By Tuesday, college football fans will know the name of the sport's new four-team playoff, which will determine its national championship starting at the end of the 2014 regular season.
By Wednesday, they'll know the site of the first national championship game on Jan. 12, 2015, as well as the cities that will host the two national semifinal games in each of the first three years of the playoff rotation.
And by Thursday, they'll have a better idea of who will make up the selection committee that will be charged with the unenviable task of choosing the four teams that will participate in the playoff each season.
After nearly a year of negotiations, college football's power brokers will meet this week in Pasadena, Calif., to hammer out the final details of the new playoff, which will replace the controversial Bowl Championship Series, which will remain in place this coming season before giving way to a playoff in 2014.
Some of the details have already been announced, but the future playoff's best-kept secret -- what it will actually be called -- will be revealed on Tuesday, according to people familiar with the process. It won't be called the BCS -- an acronym that has been loathed by many college football fans since its inception in 1997 -- but conference commissioners and television executives are expected to settle on a similar simplistic name for the new playoff.
On Wednesday, conference commissioners are expected to announce that Cowboys Stadium in Arlington, Texas -- the site of the AT&T Cotton Bowl -- will likely be the host of the first national championship game on Jan. 12, 2015. ESPN previously reported Cowboys Stadium is the "prohibitive favorite" to host the national title game. Tampa was the only other city to bid for the game.
Future national championship games will be bid out to cities on an annual basis, like the NFL does with the Super Bowl. Cities that are part of the semifinal rotation will be eligible to bid for the title game, as well as cities that aren't included in the rotation. Cities won't be allowed to host the national championship game and a semifinal game in the same year, however. Conference commissioners are expected to start taking bids for national title games on Jan. 11, 2016, and Jan. 9, 2017, at some point this summer.
The BCS announced in January that the Rose Bowl Game presented by Vizio in Pasadena and the Allstate Sugar Bowl in New Orleans will host college football's first national semifinals on Jan. 1, 2015. The Discover Orange Bowl in Miami will also be part of the semifinal rotation. The commissioners also will reveal on Wednesday the three other bowls that will host national semifinals. Sources have told ESPN they will be the AT&T Cotton Bowl in Dallas, the Tostitos Fiesta Bowl in Glendale, Ariz., and the Chick-fil-A Bowl in Atlanta.
The Bridgepoint Education Holiday Bowl in San Diego was the only other bowl game that bid on hosting a national semifinal game. San Diego probably won't be selected because conference commissioners want the semifinal games to be geographically balanced, and the Fiesta and Rose Bowls are located in the West.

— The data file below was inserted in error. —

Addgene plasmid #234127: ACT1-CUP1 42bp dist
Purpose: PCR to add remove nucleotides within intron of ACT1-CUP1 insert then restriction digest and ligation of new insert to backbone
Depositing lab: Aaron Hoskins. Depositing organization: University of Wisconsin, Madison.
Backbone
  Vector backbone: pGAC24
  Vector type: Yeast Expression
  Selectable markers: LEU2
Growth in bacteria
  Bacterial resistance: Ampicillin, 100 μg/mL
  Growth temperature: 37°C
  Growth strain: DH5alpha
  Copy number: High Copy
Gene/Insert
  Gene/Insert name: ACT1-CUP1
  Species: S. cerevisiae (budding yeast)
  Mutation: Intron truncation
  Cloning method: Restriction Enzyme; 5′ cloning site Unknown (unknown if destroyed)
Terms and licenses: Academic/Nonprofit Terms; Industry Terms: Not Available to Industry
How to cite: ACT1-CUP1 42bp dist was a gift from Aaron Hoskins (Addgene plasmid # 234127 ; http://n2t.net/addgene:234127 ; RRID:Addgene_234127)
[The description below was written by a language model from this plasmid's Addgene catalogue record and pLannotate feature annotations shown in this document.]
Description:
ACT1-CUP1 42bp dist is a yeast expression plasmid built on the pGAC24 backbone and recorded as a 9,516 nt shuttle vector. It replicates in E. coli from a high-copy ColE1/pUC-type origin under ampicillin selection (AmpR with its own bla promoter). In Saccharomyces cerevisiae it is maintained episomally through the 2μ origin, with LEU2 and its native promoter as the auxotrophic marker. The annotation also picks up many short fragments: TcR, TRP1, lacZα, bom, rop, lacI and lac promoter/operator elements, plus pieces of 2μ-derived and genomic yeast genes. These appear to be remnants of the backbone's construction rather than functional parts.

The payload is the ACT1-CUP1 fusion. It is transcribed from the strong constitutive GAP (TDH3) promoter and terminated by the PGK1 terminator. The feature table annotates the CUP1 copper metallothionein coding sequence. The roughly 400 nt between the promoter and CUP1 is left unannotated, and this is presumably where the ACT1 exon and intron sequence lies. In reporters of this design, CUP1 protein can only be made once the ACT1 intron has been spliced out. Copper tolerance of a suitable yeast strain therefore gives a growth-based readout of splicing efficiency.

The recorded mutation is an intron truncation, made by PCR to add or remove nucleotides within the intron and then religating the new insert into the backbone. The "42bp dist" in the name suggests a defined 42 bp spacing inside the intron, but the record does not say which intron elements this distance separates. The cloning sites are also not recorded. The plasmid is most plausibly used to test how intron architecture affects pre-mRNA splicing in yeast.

Conference commissioners will decide this week which cities will host semifinal games in 2016 and 2017. According to people familiar with the process, the Orange and Fiesta bowls are the favorites to host semifinals in 2016, while the Chick-fil-A and Cotton bowls will probably be hosts in 2017. That rotation would give the playoff a semifinal game in the East and West in each of the first three years of the playoff rotation.
The most controversial detail to be worked out is the selection committee which will choose the teams to participate in the playoff each year. Under the BCS, the top two teams in the final BCS standings played for the national championship. Under the impending playoff, a selection committee will pick four teams to play in two semifinals with the winners meeting in a national title game.
BCS executive director Bill Hancock said the selection committee would consist of between 14 and 20 members, including at least one individual representing each of the 10 FBS conferences. It is unclear whether each of the 10 conferences will simply designate a representative, and it isn't known how the other four to 10 "at-large" committee members will be selected.
Hancock has said committee members might include former conference commissioners, current and former athletic directors and former football coaches. "We want experienced football purists, experts," Hancock said.
The selection committee will work like the NCAA men's basketball committee, which seeds and selects at-large teams for the 68-team basketball tournament. The football committee will receive a "jury charge" from the commissioners and will be asked to rank teams on the basis of strength of schedule, where the teams' games were played, conference championships and whether teams lost games because of injuries to key players.
Conference commissioners aren't expected to identify potential committee members this week, but they're expected to provide a better understanding of how the selection committee will work.
Under the 12-year deal, the Rose Bowl and Sugar Bowl will be played on every non-Sunday Jan. 1, no matter whether they are hosting the national semifinals.
During the 12-year contract, the Rose and Sugar bowls will host the semifinals four times. In the years they aren't hosting, the national semifinals would be moved from Jan. 1 to Dec. 31, sources said.
The national semifinals will rotate through the six bowl games, setting up two playoff games and four major bowl games each season. The six games will include three "contract bowls" and three "host bowls." The spots in the contract bowls are reserved for teams that have deals with those bowls.
ESPN reporter Brett McMurphy contributed to this report.